People can still be naked at Pride and Folsom Street this year.
San Francisco’s nudity ban, which went into effect February 1, prohibits showing one’s anal region or genitals except as part of permitted parades, fairs, or festivals, such as the city’s Pride parade and celebration (June 29-30) and Folsom Street Fair (September 29).
But some people apparently became confused when the San Francisco LGBT Pride Celebration Committee recently listed nudity under “prohibited activities” in its exhibitor guidelines.
According to a screenshot on nudist Mitch Hightower’s Facebook page, Pride’s rules said “City ordinances prohibit public exposure of genitals (‘Nudity’),” and said the committee “cannot tell you exactly where the line is drawn, and you draw the line too close” at the risk of being warned, ticketed, or even arrested by police.
In a comment on his page, Hightower said, “So much for fairs, festivals and parades being exempt from the nudity ban. The SF Pride website lists nudity as conduct that is deemed illegal by the City and therefore ‘NOT ALLOWED.’”
But it seems that Pride officials misunderstood the law.
In an email, Officer Albie Esparza, a police spokesman, pointed to the ordinance’s language regarding permitted festivals and said since Pride “is a permitted event, it seems to be exempt.”
Asked about the issue in a phone interview, Pride CEO Earl Plante acknowledged the exemption and indicated people working with his group wouldn’t try to make anyone put their clothes on.
“We’re not in the enforcement business,” Plante said.
Pride appears to have changed its guidelines since Hightower started spreading the word about the organization’s rules on nudity.
The guidelines now reflect reality, stating, “The City of San Francisco Nudity Ban ordinance prohibits nudity on city streets, sidewalks, plazas and other public spaces. However, it allows exceptions for street fairs, parades, including the SF Pride Parade and celebration, and other permitted public events and does not apply to children under 5 years old.”
Nudity will still be allowed at Folsom Street, too, Folsom Street Events Executive Director Demetri Moshoyannis said in an interview.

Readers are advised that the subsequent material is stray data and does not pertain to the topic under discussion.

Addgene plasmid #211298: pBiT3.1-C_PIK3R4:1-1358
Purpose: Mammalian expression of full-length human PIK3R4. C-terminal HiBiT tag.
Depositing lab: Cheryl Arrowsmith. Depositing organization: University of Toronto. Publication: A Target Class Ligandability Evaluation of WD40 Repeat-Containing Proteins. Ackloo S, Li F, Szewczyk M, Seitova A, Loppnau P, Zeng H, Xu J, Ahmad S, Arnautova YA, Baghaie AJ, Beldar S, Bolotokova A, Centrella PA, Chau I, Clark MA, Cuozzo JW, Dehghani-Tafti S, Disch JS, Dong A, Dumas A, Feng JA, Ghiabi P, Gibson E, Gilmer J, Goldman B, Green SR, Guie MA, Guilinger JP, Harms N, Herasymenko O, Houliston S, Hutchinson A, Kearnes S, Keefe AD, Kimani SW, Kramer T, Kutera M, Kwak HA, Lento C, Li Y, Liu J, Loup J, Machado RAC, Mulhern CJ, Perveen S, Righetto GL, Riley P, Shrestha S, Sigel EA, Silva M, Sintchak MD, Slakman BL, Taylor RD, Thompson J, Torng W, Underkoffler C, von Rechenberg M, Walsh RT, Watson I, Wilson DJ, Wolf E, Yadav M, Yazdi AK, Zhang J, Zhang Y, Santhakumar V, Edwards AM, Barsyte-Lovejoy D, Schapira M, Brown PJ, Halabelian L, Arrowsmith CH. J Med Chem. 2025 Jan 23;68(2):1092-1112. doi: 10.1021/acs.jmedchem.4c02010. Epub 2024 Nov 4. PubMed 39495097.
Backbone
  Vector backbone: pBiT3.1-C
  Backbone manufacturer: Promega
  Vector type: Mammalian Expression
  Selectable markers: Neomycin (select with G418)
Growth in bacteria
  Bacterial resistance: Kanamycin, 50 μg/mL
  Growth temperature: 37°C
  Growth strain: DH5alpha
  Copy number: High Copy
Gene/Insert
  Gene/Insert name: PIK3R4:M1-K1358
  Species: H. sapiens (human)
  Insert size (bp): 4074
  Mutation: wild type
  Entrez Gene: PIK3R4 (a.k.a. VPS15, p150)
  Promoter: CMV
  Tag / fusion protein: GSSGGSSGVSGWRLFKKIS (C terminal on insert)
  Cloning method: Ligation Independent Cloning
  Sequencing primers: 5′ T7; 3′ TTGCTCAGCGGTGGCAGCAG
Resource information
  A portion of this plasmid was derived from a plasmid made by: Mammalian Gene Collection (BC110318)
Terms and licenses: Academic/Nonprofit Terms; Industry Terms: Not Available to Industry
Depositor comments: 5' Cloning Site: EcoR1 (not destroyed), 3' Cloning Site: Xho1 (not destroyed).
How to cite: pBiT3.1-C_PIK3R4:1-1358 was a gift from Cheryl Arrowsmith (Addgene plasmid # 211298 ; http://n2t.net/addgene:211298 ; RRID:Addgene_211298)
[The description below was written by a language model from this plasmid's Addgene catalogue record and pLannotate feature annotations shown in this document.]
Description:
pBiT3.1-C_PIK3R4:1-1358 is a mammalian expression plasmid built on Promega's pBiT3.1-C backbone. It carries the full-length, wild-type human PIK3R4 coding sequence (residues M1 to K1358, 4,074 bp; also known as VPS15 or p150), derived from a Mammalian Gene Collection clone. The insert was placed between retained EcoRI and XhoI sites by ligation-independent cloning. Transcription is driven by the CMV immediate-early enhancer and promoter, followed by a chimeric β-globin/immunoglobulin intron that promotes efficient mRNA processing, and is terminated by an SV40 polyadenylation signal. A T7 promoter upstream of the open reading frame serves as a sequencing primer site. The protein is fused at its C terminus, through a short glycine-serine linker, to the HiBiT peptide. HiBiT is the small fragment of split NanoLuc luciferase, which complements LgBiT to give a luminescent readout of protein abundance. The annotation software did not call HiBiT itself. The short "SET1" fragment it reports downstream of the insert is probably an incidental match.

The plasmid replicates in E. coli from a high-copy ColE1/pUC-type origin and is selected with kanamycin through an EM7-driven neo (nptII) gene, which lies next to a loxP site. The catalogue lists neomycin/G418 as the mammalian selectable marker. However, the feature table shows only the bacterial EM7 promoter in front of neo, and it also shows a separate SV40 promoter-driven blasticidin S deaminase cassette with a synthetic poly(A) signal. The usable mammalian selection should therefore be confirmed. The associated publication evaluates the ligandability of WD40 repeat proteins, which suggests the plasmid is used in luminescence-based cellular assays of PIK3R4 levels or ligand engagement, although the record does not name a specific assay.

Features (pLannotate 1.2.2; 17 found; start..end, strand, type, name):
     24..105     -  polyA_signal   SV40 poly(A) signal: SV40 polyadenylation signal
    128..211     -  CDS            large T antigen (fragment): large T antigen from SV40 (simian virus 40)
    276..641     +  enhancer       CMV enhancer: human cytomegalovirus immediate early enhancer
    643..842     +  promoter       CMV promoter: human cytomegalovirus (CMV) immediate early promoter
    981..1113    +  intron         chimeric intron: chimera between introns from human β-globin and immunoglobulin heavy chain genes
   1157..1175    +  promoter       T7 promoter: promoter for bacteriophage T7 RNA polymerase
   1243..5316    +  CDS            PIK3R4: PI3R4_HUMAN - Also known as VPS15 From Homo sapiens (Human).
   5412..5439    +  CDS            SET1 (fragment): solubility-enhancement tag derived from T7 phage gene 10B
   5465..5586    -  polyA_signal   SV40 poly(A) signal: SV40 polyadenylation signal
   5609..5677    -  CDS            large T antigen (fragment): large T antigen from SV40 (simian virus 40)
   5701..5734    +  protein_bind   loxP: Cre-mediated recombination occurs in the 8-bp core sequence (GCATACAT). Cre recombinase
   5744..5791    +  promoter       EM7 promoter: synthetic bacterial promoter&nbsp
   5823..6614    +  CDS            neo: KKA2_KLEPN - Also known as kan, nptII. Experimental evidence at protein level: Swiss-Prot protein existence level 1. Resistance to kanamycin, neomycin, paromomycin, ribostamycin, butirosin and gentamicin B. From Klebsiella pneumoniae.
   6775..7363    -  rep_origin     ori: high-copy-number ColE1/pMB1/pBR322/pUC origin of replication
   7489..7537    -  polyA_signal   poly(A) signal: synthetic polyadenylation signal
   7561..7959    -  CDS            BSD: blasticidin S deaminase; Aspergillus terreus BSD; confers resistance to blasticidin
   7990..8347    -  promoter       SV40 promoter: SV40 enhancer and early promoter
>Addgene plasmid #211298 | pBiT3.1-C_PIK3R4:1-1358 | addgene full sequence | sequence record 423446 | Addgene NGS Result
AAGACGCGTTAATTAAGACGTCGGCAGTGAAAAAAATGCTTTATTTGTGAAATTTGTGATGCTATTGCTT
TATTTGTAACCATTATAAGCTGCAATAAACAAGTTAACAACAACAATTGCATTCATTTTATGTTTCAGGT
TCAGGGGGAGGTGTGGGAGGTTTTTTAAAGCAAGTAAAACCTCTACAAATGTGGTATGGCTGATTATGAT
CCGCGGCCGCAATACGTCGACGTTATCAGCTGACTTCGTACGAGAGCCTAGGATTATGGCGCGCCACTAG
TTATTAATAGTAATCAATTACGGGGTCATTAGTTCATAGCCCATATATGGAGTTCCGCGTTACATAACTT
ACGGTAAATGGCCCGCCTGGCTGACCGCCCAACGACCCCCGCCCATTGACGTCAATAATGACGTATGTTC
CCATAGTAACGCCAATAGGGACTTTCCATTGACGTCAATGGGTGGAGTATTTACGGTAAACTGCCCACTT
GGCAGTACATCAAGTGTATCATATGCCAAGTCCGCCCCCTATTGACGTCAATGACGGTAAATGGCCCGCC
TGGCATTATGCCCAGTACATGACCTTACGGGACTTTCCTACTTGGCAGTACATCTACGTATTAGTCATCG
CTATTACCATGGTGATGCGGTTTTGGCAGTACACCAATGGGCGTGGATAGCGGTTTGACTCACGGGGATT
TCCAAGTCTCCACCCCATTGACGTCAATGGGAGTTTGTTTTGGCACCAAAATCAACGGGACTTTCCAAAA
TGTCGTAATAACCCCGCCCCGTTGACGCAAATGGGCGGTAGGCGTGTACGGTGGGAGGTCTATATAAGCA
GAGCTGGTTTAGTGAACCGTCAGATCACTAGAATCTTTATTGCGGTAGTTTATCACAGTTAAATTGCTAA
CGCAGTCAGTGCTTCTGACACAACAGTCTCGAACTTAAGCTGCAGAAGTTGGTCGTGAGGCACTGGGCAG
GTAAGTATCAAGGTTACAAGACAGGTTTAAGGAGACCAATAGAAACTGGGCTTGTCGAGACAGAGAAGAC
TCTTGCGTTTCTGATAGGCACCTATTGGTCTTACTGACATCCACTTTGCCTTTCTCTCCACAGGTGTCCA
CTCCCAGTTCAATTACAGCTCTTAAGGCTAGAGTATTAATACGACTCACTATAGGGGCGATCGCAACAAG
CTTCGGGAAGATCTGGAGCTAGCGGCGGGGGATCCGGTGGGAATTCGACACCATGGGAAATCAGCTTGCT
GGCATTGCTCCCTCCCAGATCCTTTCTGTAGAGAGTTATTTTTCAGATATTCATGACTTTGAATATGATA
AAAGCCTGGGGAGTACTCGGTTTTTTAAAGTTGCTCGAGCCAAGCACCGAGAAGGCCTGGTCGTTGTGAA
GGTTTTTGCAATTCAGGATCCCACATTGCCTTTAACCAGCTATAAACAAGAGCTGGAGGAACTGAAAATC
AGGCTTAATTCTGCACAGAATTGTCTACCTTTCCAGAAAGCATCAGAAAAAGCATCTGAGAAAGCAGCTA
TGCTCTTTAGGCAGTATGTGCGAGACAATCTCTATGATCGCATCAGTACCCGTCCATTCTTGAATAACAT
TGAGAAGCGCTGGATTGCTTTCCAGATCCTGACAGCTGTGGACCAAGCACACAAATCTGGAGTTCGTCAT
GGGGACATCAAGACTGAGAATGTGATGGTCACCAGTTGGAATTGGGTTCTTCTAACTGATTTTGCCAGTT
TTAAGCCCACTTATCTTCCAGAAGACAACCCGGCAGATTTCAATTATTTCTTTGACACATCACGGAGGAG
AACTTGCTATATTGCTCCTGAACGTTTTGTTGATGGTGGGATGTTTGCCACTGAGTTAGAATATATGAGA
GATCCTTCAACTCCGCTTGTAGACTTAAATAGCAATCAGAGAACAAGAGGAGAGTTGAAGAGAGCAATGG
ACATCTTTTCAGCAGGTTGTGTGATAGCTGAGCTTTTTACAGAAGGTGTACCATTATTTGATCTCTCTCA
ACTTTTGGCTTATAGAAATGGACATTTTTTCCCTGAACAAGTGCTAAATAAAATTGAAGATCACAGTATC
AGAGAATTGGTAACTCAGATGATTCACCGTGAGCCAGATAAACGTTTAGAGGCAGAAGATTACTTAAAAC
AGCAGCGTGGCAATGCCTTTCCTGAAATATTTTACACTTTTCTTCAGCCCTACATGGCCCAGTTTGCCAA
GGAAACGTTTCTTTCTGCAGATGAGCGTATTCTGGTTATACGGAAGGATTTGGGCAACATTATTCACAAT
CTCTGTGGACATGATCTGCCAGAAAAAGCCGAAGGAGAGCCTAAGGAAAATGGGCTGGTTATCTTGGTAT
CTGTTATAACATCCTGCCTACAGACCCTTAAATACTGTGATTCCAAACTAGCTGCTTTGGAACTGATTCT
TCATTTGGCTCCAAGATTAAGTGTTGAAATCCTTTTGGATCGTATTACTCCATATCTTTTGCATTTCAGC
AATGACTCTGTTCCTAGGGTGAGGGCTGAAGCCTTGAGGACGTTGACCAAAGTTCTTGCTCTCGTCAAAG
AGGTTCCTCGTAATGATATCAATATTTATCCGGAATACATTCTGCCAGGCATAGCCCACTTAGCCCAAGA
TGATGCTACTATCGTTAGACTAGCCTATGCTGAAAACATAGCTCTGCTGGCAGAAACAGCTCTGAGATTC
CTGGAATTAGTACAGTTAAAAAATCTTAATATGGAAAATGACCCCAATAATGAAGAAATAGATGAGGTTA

Moshoyannis said he’s heard from many people who’ve been worried about how much skin they’ll be able to show.
“This was my fear early on,” he said. He suspected “many people will not read the fine print, and therefore they will not know permitted street fairs are exempt.” Like the Folsom Street leather fest, Up Your Alley (July 28), which Moshoyannis’s nonprofit also produces, is exempt, too.
“As a matter of fact,” he said, “We’re expanding our clothes check areas to accommodate the potential increased interest in nudity at the fair.”
Moshoyannis expects more interest, at least in the first year, because “I think Up Your Alley and Folsom Street are places where people feel comfortable,” and the events “exist in part as a source of sexual expression. I think that nudity is a part of that conversation and dialogue around sexual expression. … If it’s the one place you can still do it, why not do it?”
He said that the Pride celebration has some park grounds – Civic Center Plaza – where nudity was already technically banned, but during previous celebrations, it hasn’t been enforced.
Moshoyannis issued a news release today (Thursday, March 21) in which he notes this year marks Folsom Street Fair’s 30th anniversary and says, “We are going to add new events, special fair enhancements, and bring back special features as well. … [Y]ou can come to the fair, change out of your clothes and into something else – or nothing at all.”
Supervisor Scott Wiener, who authored the nudity ban, says in the news release, “Events like SF Leather Week and Folsom Street Fair are vital to our commerce and our cultural development. Working with Folsom Street Events, I amended the nudity legislation to delete the word ‘buttocks’ from the final legislation so that leathermen in chaps would still feel comfortable visiting our city, whether or not they are physically inside the street fair. Permitted street fairs have been exempt since the original proposal, because we know that nudity is not only acceptable, but welcome, in the right context.”
A group of urban nudists last week filed an amended complaint in federal court challenging the city’s nudity ban. But Thursday morning, federal Judge Edward M. Chen denied the plaintiffs’ motion for a temporary restraining order.